Saturday, April 26, 2008
The Internet is a strange place. In looking for additional information about Gen. Desportes (see previous post), I came upon two curious sites, this and this, which may interest readers of French Politics. The first is indicative of the depths to which the hatred of France can sink in some quarters of America--the depths, and the depravity. The second is a purely Franco-French curiosity.
One French general seems to have been studying the American military's "lessons learned" file rather closely. In an interview published today in Le Monde, Gen. Vincent Desportes, commander of the Centre de doctrine des emplois de force, waxes lyrical about the military as an instrument for building "social contracts," the global right of intervention and "violence prevention," the humanitarian role of the military and the need for "reversibility" (between combat and nation-building roles) in military training. He gives a French twist to a program that would no doubt win the imprimatur of David Petraeus by invoking the ghosts of Lyautey and Gallieni as builders rather than destroyers (the imperial context of their construction is left out). Desportes makes his own the idea popular among American neoconservatives that World War II drained the martial spirit from Europe and sees this as a problem in maintaining support for defense spending in European democracies. That the obverse of this difficulty--the obsession with military solutions to the problem of "evil," which Tony Judt ponders here--does not similarly concern him is perhaps to be put down to the nature of his professional focus.
Nevertheless, I find Desportes' "Thomist" criterion for intervention rather chilling: "One has the right to intervene if one is almost persuaded in one's soul and conscience that the good to come is greater than the temporary evil one is going to create." This is a standard--even if one deletes the "almost" modifying moral certainty as an unfortunate slip of the tongue--that can be and has been used to justify anything.
Reacting to my comments about Sarkozy's remarks on Afghanistan, Justin wrote:
And I don't think mentioning the nasty Taliban as the main reason of the fight was so smart. They are pretty nasty indeed, but they're not al Qaeda, they are a local political force which will not disappear, and linking them to al Qaeda makes any negotiation impossible - or at least uncomfortable. If we want to "win", we'll have to talk to them -- or, rather, Karzai will have to, and we'll have to somehow include them while preventing them from reimposing their rule. At this point Sarko would be in trouble.
Tactical negotiations with the Taliban have been a feature of British operations in OEF since the outset. The problem is that sometimes they choose the wrong guy to negotiate with. Either this representative has no real power or he proves to be treacherous. This is the problem with nonstate actors--there is no appreciable power structure with which to negotiate.
It's perhaps worth noting that Sarkozy's rhetorical strategy for "othering" the Taliban relies heavily not on their threat to the West but on their alleged threat to their own women. His two stated reasons for refusing to talk to "ces moyenâgeux" was that they refuse to educate their women and they stone adulteresses to death. Yesterday at Harvard, in a brilliant contribution to a symposium on "Sex, Politics, and Culture in Contemporary Europe," Éric Fassin (professor of sociology at the École Normale Supérieure) made the important point that sexual difference has increasingly become a preferred device for "othering" the enemy. "We" are sexually "modern" and enjoy what Fassin terms "sexual democracy" (equality between the sexes, "liberal" attitudes), while "they" are moyenâgeux, hence out of bounds for negotiation. They can only be eliminated.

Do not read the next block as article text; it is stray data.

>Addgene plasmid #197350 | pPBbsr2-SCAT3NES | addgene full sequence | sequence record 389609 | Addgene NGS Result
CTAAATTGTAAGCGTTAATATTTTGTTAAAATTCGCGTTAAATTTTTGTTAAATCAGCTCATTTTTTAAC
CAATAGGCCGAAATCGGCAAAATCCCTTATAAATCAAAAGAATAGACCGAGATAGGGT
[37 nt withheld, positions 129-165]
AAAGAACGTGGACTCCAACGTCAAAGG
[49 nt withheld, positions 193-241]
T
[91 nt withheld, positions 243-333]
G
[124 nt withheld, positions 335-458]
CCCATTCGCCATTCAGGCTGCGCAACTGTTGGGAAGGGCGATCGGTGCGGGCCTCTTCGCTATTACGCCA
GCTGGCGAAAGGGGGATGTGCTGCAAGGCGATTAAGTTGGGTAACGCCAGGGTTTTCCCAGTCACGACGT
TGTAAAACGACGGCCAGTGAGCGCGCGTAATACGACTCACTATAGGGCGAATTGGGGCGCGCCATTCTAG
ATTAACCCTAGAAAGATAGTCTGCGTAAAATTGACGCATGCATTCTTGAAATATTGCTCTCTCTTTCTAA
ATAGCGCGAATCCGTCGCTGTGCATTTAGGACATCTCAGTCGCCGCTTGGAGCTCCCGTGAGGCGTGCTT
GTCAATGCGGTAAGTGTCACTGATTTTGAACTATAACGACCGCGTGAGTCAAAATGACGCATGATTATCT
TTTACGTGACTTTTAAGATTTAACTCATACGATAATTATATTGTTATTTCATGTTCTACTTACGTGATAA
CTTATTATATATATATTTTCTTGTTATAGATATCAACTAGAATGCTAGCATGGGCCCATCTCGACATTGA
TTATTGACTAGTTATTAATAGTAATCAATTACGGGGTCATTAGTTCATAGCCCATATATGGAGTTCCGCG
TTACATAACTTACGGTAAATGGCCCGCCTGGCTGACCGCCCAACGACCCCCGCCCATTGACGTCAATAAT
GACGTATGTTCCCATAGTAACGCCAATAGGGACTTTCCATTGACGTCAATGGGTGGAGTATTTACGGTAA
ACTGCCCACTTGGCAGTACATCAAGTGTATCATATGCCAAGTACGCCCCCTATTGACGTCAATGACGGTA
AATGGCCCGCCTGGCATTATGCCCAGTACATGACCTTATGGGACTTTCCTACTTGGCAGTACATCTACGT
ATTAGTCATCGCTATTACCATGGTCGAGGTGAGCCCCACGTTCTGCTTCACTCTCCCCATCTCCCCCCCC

Curiously, in dealing with the question of Tibet, the president's imagery was quite the reverse. A rebellion led by monks--what could be more moyenâgeux? But the Tibetan rebels were wrapped instead in the thoroughly modern garb of national liberation. The education of women and punishment of adultery were no longer relevant to the discussion. Here the language was narrowly confined to les droits de l'homme, not further specified, and friends of human rights were chastised for their selective support of Tibet while neglecting the women of Afghanistan (in this rhetorical foreshortening, those who protested the passing of the Olympic torch were conveniently identified with those who object to France's involvement in Afghanistan).
Fassin noted that "sexual modernity" has become such an integral part of Sarkozy's version of France's national identity that in one speech he even claimed the right to abortion as one of its defining characteristics--an interesting move for a president who prides himself on being an honorary canon of Saint John Lateran and whose government includes Christine Boutin (but who, it is true, also enjoys the support--most of the time--of Simone Veil). But Éric went on to say that such rhetorical maneuvers, which are inevitable in political discourse, should not be dismissed as hypocrisy but rather used as political instruments to force action on other fronts. If Sarkozy is so concerned with the oppression of Afghan women, for example, he can be challenged on the fate of women deported back to their countries of origin by his Ministry of Immigration and National Identity.